Most countries celebrate Mother’s Day on the second Sunday in May. This year, Mother’s Day is on May 12th. There are many ways to celebrate our mothers. In the United States, many of us buy flowers, candy, jewelry, or create something to show our appreciation. Past political and cultural events have shaped this tradition. This week’s blog post will focus on celebrating mothers, the roles that mothers have played, and mothers who have worked to help their children whether near or far from home.
Below are a few items from our collections that contain documentation of Mother’s Day events, such as the "Mother Daughter Tea," put on by the Comision Femenil San Fernando Valley Chapter. Another event that celebrates mothers is the annual "Mexican Mother of the Year" award, which honors a mother who is a member of Mothers of East Los Angeles. The "Mother’s Day Tea and Fashion Show" was an event held by the Young Women’s Christian Association of Los Angeles, Mid-City Y-teens.
Immediately before the US entered World War II, Mother's Day took on a distinctly political tone. Although the US had not officially entered the war, Navy ships were being convoyed in combat zones, and lives were being lost. Many mothers were concerned for the wellfare of their children, who had been sent to fight for their country. A group of mothers formed the Mother’s National Executive Committee, which united the Mothers of the U.S.A., the National League of Mothers of America, and The Women’s National Committee to Keep the U.S. Out of War. The Mother’s Day Petition, a national effort to demonstrate dissatisfaction with the government and military, was circulated by that group, and is part of the Jewish Federation Council of Greater Los Angeles’ Community Relations Committee Collection.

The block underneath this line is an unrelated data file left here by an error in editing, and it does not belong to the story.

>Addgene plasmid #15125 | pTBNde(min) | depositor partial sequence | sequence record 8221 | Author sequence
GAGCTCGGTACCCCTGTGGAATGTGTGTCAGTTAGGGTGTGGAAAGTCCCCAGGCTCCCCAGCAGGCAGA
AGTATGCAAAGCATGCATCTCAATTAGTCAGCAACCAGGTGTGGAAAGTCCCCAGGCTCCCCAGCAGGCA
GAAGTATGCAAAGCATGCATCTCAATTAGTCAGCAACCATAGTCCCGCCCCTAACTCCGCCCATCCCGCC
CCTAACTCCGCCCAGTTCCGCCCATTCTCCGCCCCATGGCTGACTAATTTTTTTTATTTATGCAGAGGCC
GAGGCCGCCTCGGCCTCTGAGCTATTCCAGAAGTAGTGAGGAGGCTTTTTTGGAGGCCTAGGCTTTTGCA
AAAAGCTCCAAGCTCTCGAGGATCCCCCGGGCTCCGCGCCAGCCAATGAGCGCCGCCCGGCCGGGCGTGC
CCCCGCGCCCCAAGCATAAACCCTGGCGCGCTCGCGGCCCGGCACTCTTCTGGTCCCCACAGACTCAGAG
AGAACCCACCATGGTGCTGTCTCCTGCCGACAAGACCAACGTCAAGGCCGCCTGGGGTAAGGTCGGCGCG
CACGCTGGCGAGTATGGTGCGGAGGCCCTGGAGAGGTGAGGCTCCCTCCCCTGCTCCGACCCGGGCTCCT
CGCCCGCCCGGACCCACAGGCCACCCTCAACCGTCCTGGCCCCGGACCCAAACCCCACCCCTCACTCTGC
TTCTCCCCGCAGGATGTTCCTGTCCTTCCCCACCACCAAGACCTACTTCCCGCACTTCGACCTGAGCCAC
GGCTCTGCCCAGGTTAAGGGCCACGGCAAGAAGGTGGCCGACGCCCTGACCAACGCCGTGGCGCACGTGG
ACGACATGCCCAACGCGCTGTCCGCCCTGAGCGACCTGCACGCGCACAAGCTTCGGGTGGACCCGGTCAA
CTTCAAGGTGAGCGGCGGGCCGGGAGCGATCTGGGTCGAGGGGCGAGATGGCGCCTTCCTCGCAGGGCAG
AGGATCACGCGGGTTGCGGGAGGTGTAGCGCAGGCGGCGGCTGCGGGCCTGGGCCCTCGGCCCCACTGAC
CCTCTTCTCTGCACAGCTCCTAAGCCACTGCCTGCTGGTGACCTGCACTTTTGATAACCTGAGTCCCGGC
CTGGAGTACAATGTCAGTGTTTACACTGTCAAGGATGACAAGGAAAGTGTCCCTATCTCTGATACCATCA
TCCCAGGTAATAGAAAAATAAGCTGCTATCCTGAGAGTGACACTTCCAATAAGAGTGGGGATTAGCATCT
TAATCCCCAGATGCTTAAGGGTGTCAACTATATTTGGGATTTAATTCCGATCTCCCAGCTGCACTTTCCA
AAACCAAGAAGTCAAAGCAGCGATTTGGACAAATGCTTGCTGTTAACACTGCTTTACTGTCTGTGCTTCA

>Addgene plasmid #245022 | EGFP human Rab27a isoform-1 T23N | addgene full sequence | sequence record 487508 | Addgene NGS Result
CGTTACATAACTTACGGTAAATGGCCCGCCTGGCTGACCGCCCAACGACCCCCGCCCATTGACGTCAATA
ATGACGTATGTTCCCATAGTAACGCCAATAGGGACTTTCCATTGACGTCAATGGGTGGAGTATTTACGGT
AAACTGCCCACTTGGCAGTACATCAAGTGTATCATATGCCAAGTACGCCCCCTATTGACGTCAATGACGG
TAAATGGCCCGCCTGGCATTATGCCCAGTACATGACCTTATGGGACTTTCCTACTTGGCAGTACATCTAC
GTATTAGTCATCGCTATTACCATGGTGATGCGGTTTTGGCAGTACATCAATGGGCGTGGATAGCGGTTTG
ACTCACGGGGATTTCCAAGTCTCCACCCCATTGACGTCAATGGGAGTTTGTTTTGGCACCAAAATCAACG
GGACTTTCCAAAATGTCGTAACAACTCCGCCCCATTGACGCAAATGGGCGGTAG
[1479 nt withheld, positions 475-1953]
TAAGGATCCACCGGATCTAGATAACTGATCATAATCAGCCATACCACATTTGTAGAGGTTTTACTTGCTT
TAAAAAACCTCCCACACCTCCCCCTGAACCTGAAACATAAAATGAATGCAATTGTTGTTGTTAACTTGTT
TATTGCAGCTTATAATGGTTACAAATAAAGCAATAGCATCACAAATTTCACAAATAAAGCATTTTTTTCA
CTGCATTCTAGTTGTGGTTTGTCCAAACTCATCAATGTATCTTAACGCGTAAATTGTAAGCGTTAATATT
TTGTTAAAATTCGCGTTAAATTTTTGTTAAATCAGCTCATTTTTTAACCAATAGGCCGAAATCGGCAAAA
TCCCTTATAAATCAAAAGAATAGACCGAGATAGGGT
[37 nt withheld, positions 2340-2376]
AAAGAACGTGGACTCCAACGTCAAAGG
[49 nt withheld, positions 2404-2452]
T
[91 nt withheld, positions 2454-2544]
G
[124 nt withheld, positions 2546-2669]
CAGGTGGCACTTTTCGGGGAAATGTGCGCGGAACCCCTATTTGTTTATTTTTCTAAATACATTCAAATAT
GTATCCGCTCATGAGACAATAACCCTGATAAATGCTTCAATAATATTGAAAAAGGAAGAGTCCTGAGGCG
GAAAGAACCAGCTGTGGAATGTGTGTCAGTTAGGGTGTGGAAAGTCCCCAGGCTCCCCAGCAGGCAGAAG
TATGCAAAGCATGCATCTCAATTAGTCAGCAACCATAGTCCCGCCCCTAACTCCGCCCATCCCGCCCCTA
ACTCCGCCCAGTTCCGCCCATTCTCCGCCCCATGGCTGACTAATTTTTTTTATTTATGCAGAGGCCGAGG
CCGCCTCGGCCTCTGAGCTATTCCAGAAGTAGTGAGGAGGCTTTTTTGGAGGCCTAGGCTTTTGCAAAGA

Once the United States was officially involved in World War II, our country desperately needed workers to create machines for the war. Many mothers, even those who had small children, were called to work in the war industries. As a result of entering the work force, mothers had to find ways to provide child care for their young children while they were out of the home.
This brought about more interest in setting standards for childcare and childcare institutions. The California Association for the Education of Young Children Collection includes a document entitled "Standards for Day Care of Children of Working Mothers," created by the United States Department of Labor in 1942. It states that "Any program for day care of children should provide...Care and guidance that the mother would give if she were with the child." Following World War II, most women with children returned to their lives as homemakers. However, childcare issues continued to gain importance as more and more mothers entered the workforce in the decades that followed.
"A Mother’s Prayer" is a musical score contained in the Vahdah Olcott-Bickford Collection. This song, written in 1868, demonstrates the love a mother has for her child: "How fondly ‘mid her joys and fears the mother waits the coming years / For little feet may go a-stray and wander from the narrow way, / That angel hands may shield his life amid the never-ending strife, / That love may banish pain and care is all the mothers’ earnest prayer."